Keeping it Farm-To-Table this Easter holiday

Keeping it Farm-To-Table this Easter holiday

The farm-to-table movement is demonstrating the true meaning of ‘homegrown’ by celebrating all things local. Through sourcing produce from regional growers, the trend in dining is providing patrons with the opportunity to celebrate all that surrounds them this Easter: family, friends and the places they love.

 Easter is a great time to enjoy one other’s company. Amidst the chaos of modern day life, the Easter long weekend provides an opportunity to enjoy being uncommitted and unscheduled. Whether you are down the coast with friends, or road tripping with family, the value of connecting with loved ones at Easter is undeniable.

At the heart of it all lies good food. For many, Easter means a chocolate egg hunt around the backyard with their nearest and dearest, followed by roast lamb for lunch. Thus, in the spirit of celebrating with the ones we love, why not also celebrate the places we love? Easter indulgence provides the perfect opportunity to showcase the regions we call home with local produce. Through consuming food that comes from the regions that surround us, we are able to tell a story of heritage through provenance and taste.


In celebration of local produce, there is an increasing number of restaurants across Australia dedicating themselves to showcasing their region’s best. This development in dining has sparked the farm-to-table movement. Farm-to-table restaurants seasonally source their ingredients directly from their local growers. By minimising imported produce, farm-to-table restaurants are able to offer an extremely fresh, high-quality menu that champions the regions’ natural qualities. In doing so, they are also helping to improve economies in rural and regional Australia, developing a sustainable and self-reliant food network, whilst promoting relationships between the grower and consumer.

Farm-to-table pioneers Matt Dempsey and Graham Jefferies opened Geelong’s Tulip in 2013. The pair knows local better than anyone. You only have to read Tulip’s menu to understand that. In-house dishes are designed to hero local produce, with standout ingredients including pork from Raven’s Creek Farm, Kinsfolk farm vegetables and grass-fed beef from O’Connor Beef. Tulip even extends their celebration of community through charity, donating 100 meals a week to the Geelong Food Relief Centre.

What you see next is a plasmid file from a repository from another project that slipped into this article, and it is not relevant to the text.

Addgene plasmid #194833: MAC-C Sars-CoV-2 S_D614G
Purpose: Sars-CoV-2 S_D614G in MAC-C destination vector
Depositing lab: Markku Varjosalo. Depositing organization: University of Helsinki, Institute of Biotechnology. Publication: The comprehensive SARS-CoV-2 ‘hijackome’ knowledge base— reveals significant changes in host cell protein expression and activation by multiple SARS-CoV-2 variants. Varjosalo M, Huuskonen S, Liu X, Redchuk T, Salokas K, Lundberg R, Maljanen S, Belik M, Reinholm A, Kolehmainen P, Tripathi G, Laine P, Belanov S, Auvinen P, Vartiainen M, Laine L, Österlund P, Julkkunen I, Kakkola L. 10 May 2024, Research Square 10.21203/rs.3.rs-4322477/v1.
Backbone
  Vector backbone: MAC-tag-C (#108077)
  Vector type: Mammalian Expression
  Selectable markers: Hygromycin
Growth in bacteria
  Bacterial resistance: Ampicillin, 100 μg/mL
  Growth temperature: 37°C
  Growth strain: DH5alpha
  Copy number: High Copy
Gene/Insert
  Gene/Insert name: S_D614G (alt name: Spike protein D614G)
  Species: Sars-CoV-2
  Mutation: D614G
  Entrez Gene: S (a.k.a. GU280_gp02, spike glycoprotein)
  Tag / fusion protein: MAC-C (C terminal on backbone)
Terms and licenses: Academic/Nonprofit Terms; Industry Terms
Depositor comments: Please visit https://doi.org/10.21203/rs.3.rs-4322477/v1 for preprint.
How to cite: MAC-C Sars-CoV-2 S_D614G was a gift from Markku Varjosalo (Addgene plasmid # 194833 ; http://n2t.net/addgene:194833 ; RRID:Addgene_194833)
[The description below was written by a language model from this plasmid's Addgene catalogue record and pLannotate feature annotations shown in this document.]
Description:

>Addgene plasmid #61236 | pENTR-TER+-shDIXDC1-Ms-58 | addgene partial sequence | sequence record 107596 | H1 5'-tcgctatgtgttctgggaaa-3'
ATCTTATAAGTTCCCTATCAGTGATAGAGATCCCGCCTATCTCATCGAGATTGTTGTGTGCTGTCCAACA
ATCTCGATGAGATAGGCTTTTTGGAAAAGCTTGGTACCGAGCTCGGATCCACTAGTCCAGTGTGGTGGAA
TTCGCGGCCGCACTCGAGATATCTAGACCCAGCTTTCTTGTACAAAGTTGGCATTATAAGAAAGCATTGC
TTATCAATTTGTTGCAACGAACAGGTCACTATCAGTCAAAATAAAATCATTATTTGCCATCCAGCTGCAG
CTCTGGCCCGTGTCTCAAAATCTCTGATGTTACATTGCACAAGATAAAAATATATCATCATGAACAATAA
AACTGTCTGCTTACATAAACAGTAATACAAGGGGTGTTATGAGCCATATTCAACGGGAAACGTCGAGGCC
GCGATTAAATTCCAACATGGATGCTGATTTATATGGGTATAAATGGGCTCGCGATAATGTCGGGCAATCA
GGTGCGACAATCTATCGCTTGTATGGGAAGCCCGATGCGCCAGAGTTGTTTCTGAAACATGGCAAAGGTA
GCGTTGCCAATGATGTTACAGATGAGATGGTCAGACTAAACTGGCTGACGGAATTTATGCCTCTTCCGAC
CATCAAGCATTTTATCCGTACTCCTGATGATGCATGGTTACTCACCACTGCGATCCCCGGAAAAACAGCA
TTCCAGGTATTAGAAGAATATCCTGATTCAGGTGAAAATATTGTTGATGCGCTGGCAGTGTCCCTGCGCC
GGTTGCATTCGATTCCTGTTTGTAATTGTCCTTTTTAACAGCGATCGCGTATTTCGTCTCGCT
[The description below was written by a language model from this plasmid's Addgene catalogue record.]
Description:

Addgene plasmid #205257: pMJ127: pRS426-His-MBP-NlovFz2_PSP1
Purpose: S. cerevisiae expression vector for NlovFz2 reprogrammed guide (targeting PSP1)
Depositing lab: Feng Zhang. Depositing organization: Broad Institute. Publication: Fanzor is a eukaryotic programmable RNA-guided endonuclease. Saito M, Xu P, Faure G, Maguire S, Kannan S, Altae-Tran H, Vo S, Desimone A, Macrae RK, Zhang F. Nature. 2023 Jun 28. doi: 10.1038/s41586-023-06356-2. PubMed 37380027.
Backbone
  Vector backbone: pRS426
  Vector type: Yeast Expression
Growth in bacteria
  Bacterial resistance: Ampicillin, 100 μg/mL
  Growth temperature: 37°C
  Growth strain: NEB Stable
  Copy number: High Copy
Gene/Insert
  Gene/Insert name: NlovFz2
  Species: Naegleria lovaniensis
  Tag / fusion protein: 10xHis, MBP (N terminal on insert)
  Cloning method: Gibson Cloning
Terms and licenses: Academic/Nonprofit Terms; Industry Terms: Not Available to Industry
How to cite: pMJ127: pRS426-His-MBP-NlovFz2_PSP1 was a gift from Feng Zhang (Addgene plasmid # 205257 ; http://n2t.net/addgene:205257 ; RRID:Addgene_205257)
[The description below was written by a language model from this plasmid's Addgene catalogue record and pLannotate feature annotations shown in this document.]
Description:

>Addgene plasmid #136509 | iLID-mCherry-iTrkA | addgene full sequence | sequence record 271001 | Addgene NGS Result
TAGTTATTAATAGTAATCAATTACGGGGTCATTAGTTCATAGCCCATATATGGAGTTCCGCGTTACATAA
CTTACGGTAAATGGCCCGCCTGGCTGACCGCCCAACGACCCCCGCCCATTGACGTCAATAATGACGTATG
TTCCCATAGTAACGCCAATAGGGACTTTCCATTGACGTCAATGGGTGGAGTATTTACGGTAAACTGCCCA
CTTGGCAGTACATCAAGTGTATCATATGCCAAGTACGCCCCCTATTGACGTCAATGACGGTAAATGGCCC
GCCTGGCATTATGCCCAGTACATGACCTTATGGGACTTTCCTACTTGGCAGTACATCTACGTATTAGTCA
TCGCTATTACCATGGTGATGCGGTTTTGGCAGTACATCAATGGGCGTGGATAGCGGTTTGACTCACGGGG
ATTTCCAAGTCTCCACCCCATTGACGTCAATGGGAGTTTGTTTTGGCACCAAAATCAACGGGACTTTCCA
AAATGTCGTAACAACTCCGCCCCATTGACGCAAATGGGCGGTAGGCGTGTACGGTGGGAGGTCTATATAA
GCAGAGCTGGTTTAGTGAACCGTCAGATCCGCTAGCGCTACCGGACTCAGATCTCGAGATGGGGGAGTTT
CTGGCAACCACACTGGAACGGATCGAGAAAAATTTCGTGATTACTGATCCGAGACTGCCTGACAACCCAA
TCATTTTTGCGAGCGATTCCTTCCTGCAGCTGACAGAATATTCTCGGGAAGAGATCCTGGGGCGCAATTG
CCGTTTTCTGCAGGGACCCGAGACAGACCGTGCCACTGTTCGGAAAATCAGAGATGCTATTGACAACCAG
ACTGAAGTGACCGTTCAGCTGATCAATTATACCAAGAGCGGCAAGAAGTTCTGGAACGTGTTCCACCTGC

Here is Graham Jefferies on the farm-to-table movement and Easter lunch this Sunday.

Tell us how developing relationships with local growers and producers has shaped the way you cook?

 By knowing our suppliers and being friends with them, we are across the best of the best in the local area.  At Tulip it’s not just about the best either; We want the closest and most sustainably sourced as well,  and being in touch with the guys who do this makes creating our menu so much easier.  We have farmers popping into our kitchen weekly with baskets of goodies for us to use… and it keeps us creative! As seasonal produce becomes available and a new ingredient shines, we create a dish that celebrates and honours that ingredient. That’s what it’s all about!

Easter is a time we celebrate with family and friends. How does this inspire you to celebrate your local region?

 Sharing is always a big deal for us at Tulip, but more than sharing and connecting with our family, it’s a time when we can connect with others within our community.

 Easter is a busy time at the Food Relief Centre where we volunteer to create meals each week for those in need in the Greater Geelong area.  I am personally inspired to help those that need healthy warm meals at the end of the day and who worry about where the next meal will come from for their family.  Giving families meals that help them share a happy moment over Easter brings a smile to my face.

What is going to be on your kitchen table for Easter lunch this year?

We’ll be sharing a roast pork from Ravens Creek Farm, a true free-range supplier.  No doubt there will be some amazing local cheeses and can’t forget the local wine.

Must try local delicacy?

Port Arlington mussels.  They are farmed in a sustainable manner and appear on our menu every now and again. Absolutely delicious.

The farm-to-table movement is working to positively to connect city and country through bringing a bit of countryside to diners. The unique dining experience is allowing restaurants and patrons alike to bridge the great divide that can often exist between city and country. As rural and regional communications specialists, it is exciting to see the food industry working toward making smaller producers and growers feel big while creating meaningful connections to different regions.